Health & Science

‘A burden to families': ADHD medication shortage impacts patients

With a nationwide shortage limiting availability of ADHD medications, patients and their families are scrambling for solutions


The FDA and DEA are now calling on drugmakers to boost manufacturing to help with the issue, but some patients are turning to alternative medications, or lowering doses, to avoid going without.




"A lot of the times, they've told me that it's either out of stock, they don't know when they're going to be getting it back in, or that they only have a certain amount available, and if they've only had a certain amount of available, they've told me they can fill that, but then I can't get a refill for the rest of the month," said Moran. "So there's been many days when I haven't had my medication."

Once, she was able to find her medication from a Facebook page where people crowdsource tips on supply.

"The biggest thing that I see are posts from parents saying, 'Hey, can someone let me know where they've been able to get a prescription?' Very often, it's like day by day, a pharmacy might have availability," Moran said.

Since the start of the pandemic, more adults are being diagnosed with ADHD. Most of them, didn't even know they were living with the disorder, so how do you know if you have it? Dr. Thor Bergersen, the founder of ADHD Boston, says it's a big challenge and that it also looks different in adults than it does in children. He adds that the signs and symptoms can be hidden by things like depression and anxiety.

Her daughter has also been diagnosed with ADHD, but she takes a different medication that has not been as hard to find.

"She has a lot of challenges, just functionally getting through the day. So I can't even imagine not having that medication for more than a day or for weeks, especially with school starting up," Moran said.

Jessica Marotta of Melrose says she has been struggling to refill prescriptions for her 11-year-old son who has ADHD.

"It's so difficult, because these are medications that he takes every day. And so, when they're out of stock, it just throws his whole routine off," said Marotta. "It's just not fair to him."

She said his developmental pediatrician had upped his dosage, but it was so difficult for them to get that amount that they reduced it.

"I'm concerned, because the dosage is aligned to their weight, and so, you know, I worry about as he gets bigger, is the larger dosage going to be available? Because right now, the dosage we need isn't," said Marotta. "There are more impulse control challenges, and just controlling his behavior and his body. He cannot get through a school day without it."

"I just hope that they the drug companies get their stuff together," Marotta continued. "I mean, this is something this is happening all over, and a lot of -- so many parents are in the same shoes that we are in."

The medication shortage started almost a year ago, due in part to manufacturing delays with a major drugmaker.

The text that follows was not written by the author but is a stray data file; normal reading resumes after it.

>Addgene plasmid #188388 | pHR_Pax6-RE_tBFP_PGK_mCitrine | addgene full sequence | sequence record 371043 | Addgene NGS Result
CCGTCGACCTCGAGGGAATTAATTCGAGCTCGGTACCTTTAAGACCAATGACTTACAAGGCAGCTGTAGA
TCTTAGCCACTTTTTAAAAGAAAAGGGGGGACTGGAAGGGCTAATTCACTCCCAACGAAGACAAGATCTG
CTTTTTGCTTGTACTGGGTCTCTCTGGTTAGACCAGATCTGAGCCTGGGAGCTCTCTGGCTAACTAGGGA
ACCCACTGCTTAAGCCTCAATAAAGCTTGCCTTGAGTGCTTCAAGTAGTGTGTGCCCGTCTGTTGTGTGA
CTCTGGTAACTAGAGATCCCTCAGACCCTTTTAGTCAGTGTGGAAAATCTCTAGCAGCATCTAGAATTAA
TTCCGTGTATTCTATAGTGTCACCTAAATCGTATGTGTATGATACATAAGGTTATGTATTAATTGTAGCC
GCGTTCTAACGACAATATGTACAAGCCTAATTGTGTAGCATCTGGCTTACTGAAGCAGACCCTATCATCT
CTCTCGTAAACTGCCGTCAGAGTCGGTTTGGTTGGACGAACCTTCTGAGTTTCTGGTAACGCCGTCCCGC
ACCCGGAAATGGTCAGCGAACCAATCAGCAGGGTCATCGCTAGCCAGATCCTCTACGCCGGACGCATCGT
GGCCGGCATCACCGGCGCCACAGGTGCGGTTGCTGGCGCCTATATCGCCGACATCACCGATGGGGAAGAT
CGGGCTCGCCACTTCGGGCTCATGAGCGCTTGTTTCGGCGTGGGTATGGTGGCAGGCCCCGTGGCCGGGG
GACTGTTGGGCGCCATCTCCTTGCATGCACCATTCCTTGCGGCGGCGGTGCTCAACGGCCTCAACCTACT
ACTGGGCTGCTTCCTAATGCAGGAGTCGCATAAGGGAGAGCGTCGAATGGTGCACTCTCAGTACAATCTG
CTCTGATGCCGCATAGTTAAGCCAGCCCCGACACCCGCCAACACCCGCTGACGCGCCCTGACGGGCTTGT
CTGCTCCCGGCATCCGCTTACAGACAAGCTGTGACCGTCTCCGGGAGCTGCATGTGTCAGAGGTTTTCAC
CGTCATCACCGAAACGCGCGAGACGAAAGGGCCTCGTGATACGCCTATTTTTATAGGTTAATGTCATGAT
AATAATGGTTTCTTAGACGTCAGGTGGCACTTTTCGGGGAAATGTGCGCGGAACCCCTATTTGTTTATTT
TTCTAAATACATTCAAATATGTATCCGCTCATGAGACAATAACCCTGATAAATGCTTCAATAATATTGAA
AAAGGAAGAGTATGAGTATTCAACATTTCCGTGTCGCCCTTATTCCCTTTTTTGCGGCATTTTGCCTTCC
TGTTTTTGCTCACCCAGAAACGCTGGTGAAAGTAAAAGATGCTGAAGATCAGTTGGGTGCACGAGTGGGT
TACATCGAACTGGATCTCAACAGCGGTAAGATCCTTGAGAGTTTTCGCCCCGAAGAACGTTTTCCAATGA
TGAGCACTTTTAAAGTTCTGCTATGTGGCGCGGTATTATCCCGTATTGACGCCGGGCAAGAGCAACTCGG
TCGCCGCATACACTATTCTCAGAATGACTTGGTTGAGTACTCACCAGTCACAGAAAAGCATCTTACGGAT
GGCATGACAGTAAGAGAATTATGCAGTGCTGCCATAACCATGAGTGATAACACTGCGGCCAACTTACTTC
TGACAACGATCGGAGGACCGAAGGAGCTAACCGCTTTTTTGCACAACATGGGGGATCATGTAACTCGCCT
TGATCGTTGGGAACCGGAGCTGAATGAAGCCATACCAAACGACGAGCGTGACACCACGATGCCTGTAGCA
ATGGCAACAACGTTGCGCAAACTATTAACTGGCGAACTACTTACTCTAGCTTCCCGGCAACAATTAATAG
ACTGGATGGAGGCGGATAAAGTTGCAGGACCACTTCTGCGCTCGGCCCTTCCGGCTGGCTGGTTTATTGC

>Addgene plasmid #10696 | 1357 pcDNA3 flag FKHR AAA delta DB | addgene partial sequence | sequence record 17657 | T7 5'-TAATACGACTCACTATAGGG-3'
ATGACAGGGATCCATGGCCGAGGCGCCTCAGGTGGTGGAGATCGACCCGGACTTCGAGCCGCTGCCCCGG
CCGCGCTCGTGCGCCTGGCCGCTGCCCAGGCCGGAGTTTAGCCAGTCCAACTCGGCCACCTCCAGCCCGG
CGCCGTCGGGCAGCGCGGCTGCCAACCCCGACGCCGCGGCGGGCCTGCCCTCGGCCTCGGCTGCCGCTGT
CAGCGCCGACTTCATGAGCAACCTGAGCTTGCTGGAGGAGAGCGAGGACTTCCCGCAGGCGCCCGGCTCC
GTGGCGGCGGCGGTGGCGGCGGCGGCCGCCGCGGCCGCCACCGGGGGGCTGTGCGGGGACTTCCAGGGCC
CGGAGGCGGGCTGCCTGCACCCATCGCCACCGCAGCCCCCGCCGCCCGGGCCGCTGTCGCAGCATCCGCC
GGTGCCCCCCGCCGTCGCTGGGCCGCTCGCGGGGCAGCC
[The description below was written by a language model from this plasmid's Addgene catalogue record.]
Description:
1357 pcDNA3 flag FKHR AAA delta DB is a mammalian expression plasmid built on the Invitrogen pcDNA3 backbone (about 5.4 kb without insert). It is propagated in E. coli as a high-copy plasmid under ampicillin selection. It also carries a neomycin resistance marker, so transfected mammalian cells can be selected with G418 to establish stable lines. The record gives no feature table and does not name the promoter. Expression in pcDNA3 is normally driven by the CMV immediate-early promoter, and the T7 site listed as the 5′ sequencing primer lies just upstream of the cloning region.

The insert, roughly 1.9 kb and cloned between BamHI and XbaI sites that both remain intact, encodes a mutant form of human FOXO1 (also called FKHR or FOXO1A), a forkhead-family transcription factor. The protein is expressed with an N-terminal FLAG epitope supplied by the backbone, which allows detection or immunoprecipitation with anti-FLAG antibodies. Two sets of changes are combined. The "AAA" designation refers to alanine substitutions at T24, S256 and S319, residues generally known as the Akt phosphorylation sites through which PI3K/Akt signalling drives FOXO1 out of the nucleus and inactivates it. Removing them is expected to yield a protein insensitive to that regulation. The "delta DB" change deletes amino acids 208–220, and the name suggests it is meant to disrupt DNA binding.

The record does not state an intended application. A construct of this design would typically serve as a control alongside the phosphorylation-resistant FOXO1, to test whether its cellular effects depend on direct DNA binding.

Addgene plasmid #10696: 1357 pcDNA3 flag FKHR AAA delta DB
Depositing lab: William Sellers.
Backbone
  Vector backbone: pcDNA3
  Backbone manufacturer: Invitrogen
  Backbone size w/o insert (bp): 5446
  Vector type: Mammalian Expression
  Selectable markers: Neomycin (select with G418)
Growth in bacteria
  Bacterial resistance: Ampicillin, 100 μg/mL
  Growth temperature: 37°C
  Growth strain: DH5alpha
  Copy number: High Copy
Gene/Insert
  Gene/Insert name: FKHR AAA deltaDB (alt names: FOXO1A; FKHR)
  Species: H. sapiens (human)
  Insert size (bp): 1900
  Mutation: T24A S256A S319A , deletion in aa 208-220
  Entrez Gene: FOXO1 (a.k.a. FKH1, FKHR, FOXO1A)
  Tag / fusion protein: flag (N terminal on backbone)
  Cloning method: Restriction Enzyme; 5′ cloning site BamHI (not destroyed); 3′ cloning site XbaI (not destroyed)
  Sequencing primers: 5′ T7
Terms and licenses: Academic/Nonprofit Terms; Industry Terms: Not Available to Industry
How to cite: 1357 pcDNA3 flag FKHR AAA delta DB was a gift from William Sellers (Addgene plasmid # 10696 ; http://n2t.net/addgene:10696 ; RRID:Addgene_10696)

"It seems that the shortages are becoming wider, deeper and now affecting pretty much all stimulant classes and medicines that are used for ADHD," said Dr. Timothy Wilens, chief of the Division of Child and Adolescent Psychiatry at Massachusetts General Hospital in Boston.

He said some patients have had to change medications as a result of the shortage.

"It's a burden to families, because sometimes we've had to use smaller amounts of the medication, but at an increased frequency that may cost more than a copay, or we've had to go from a generic, less expensive one to a branded medication that may have a higher copay," Wilens said.

In addition to manufacturing and supply chain issues, he said other companies weren't able to increase supply because there are quotas for controlled substances.

"Remember, there were a number of issues with overprescribing and overuse of opioids, and new legislation and litigation that followed that, that now we're seeing unintended consequences on stimulants," said Wilens. "At the pharmacy level, the amount of stimulants that they get are often predetermined two to three months in advance with ordering. And if all you need is a few families to go from one pharmacy to another, and it uses that supply the pharmacy may have, that then wouldn't be available to the regular families that go to this pharmacy."

He shared some recommendations for patients impacted by these shortages:

  • Renew prescriptions early
  • Contact pharmacies to see if they have the medication in stock and let prescribers know to send it to that pharmacy
  • Talk with your provider about exploring options for other substitute medications
  • Have patience

"Try to have some patience with the pharmacy. They're doing the best job they can. They're caught in the middle of this. Practices like myself are up 50%, or half of our requests for stimulant prescriptions are actually resending stimulant prescriptions to different pharmacies because of shortages," said Wilens. "And then finally for your child, or yourself, if you're missing doses, etc. You know, it's going to be hard. It's going to be tough because you're off your medicines for ADHD. But cut your child or yourself some slack, knowing that it's not your fault. It's an issue with the availability of these medicines."